If technology is truly meant to bring us all closer together, then recent translation services are doing their part to make the world a smaller place.
Flashy items like NEC’s translation glasses and the new iPhone application that can convert text from pictures will get plenty of attention once they’re tested and widely distributed, but in 2009 a number of other innovations have already begun to affect how Japan’s residents interact with the world and each other.
Google has certainly been at the forefront. Their “Translate this page” links are now built into Japanese search results, and the dedicated Translate application has made huge strides in turning select phrases, web pages and PDF documents into your preferred tongue. Google Reader has opened the blogosphere even further with the option to change RSS feeds into English or other languages. Twitter, the year’s other web darling, continues to grow in popularity here, and the Tweetie iPhone application‘s translate function is helping more non-Japanese speakers to keep better track of the country’s 140-character community.
These services are far from perfect, however. Complex grammar and slang can still render Google’s translations nearly useless, and the casual nature of tweets and their abbreviated format can make the converted text unreadable. But it’s important to keep in mind that these services are all in the early stages, meaning that by this time next year the internet could be awash in global chit chat. One possible silver lining to today’s algorithmic inadequacies could be the reassurance that computers have not yet rendered humans redundant. Translation and interpretation by real people (especially in niche fields) is still a huge business.
That business may be about to expand further, thanks to Japanese start-ups like My Gengo, a web-based service emphasizing what they call “casual translation“: shorter, more personal text as opposed to, say, massive contracted projects for corporate and governmental clients. They also started offering translated Tweets from Japanese celebrities and are planning new services to help read and publish in non-native languages.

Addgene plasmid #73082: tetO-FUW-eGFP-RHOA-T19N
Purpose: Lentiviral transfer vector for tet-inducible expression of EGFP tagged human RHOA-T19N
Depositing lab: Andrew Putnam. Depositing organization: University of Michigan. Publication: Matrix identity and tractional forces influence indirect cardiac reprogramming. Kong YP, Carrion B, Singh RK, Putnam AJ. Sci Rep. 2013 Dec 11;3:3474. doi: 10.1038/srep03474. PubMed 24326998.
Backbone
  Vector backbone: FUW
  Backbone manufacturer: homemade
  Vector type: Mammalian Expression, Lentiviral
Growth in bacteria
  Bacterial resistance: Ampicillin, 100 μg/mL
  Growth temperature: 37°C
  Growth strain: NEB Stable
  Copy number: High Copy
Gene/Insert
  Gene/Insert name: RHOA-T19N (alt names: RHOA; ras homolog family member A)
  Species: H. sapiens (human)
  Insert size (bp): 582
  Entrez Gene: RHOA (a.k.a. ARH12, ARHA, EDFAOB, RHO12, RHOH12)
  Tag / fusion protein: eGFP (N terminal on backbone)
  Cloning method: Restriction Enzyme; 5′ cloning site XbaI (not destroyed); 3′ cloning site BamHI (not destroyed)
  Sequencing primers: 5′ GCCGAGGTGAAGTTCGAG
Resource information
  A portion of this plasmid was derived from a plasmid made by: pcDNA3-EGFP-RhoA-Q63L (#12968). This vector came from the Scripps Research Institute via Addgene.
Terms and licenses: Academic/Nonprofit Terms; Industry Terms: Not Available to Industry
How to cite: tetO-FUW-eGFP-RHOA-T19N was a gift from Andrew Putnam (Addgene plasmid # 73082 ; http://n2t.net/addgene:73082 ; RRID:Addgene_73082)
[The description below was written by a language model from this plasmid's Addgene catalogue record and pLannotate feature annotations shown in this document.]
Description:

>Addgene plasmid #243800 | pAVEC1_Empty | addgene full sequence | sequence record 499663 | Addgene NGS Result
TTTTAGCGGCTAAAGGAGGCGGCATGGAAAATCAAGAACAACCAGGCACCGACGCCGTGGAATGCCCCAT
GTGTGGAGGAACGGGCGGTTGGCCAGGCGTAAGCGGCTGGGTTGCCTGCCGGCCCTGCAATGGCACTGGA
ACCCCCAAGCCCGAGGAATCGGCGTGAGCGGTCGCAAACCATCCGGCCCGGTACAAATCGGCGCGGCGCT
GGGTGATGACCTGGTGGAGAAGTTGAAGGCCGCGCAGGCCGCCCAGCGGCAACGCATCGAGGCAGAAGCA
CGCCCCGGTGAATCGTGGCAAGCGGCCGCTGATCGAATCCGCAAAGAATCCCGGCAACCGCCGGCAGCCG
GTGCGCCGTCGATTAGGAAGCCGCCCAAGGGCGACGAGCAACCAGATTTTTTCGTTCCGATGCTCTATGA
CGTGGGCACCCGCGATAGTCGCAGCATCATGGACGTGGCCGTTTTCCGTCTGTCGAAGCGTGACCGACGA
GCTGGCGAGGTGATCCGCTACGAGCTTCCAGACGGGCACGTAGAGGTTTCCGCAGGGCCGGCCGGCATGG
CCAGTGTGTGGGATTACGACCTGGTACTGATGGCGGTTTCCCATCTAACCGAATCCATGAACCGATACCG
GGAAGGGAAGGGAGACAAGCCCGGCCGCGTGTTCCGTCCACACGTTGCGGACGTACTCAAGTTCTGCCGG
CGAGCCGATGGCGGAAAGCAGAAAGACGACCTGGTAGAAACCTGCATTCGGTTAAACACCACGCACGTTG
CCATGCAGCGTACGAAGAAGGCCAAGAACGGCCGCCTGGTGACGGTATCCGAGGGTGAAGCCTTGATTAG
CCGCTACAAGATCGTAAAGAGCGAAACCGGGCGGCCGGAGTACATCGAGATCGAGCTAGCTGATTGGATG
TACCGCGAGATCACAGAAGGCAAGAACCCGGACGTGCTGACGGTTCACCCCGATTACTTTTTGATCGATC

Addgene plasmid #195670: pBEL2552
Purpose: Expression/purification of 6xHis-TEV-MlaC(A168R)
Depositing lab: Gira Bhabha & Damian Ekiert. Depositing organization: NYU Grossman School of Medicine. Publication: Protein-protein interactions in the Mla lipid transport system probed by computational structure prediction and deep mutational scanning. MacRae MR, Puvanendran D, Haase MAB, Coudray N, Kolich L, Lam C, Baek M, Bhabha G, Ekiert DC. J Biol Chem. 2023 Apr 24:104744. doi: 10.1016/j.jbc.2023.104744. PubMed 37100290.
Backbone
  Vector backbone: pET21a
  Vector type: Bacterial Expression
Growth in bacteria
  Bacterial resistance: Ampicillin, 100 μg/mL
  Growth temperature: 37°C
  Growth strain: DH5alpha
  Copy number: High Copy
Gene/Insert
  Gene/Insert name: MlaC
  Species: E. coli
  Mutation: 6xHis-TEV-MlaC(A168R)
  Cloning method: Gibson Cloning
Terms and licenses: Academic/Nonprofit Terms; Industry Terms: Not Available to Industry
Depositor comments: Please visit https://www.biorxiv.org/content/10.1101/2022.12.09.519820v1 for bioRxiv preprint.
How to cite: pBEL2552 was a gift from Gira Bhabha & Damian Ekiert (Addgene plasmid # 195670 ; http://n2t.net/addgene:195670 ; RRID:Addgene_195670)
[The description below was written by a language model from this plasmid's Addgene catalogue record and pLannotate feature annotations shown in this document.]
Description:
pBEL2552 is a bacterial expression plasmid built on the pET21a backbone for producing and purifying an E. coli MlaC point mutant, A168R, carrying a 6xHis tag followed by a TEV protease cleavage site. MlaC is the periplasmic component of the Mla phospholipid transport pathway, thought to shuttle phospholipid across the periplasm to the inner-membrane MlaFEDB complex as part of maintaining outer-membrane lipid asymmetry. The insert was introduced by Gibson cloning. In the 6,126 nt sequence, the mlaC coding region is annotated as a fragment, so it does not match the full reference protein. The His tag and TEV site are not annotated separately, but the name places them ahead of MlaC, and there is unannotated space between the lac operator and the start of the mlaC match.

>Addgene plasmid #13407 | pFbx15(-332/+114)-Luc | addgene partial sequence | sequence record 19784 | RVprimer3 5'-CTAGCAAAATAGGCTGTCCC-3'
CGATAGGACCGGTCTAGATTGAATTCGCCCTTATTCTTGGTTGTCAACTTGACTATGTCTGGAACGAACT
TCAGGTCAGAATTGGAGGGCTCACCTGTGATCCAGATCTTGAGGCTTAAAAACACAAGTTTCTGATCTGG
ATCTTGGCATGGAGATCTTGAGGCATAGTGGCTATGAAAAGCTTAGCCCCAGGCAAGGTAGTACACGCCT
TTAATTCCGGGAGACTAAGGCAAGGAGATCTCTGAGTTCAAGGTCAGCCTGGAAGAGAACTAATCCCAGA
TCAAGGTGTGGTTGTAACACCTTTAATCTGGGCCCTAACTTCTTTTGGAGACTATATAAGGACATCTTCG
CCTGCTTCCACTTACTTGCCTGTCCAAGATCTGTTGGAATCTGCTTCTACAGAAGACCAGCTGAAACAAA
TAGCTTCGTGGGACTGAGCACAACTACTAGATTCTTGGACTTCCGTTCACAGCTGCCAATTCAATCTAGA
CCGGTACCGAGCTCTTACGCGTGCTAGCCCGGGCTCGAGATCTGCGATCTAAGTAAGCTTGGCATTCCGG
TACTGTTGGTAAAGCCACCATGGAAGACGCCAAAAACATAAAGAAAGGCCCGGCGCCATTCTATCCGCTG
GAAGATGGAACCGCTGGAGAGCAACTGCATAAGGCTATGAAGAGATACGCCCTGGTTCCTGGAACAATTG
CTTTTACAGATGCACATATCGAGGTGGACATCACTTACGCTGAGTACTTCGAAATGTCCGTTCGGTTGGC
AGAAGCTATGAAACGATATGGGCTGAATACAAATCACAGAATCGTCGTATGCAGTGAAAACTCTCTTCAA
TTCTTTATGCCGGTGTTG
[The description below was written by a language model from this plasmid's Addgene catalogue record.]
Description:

Because of the low barrier of entry, services like My Gengo may have a larger cultural impact than sci-fi movie props like the translation glasses. Politicians and the wealthy will always be able to afford language assistance – human or otherwise – but a true cultural shift could happen once the world’s housewives and high-school students have access to the same services.
Japanese blogger Chikirin points out that now only “important” information is translated: headline news, business information, political agendas, etc. But what would happen if everything was automatic? What if a search for a new way to cook chicken & tomatoes produced recipes never seen in your language? What new audiences and alliances will form when every Web page and chat room in the world is instantly translated? Just a few years ago, questions like this would have simply been fodder for third-drink futurists at a Silicon Valley cocktail party, but it won’t be long before chatting across the language divide – in real-time – is a reality.
And when that day arrives, I’ll ask: What goes well red bell peppers and shrimp?
ALSO: I want to hear from you. How do you think translation and interpretation changed in 2009? What other innovations should be mentioned? I’d really like to update this post with your input, so drop us a line via the comments.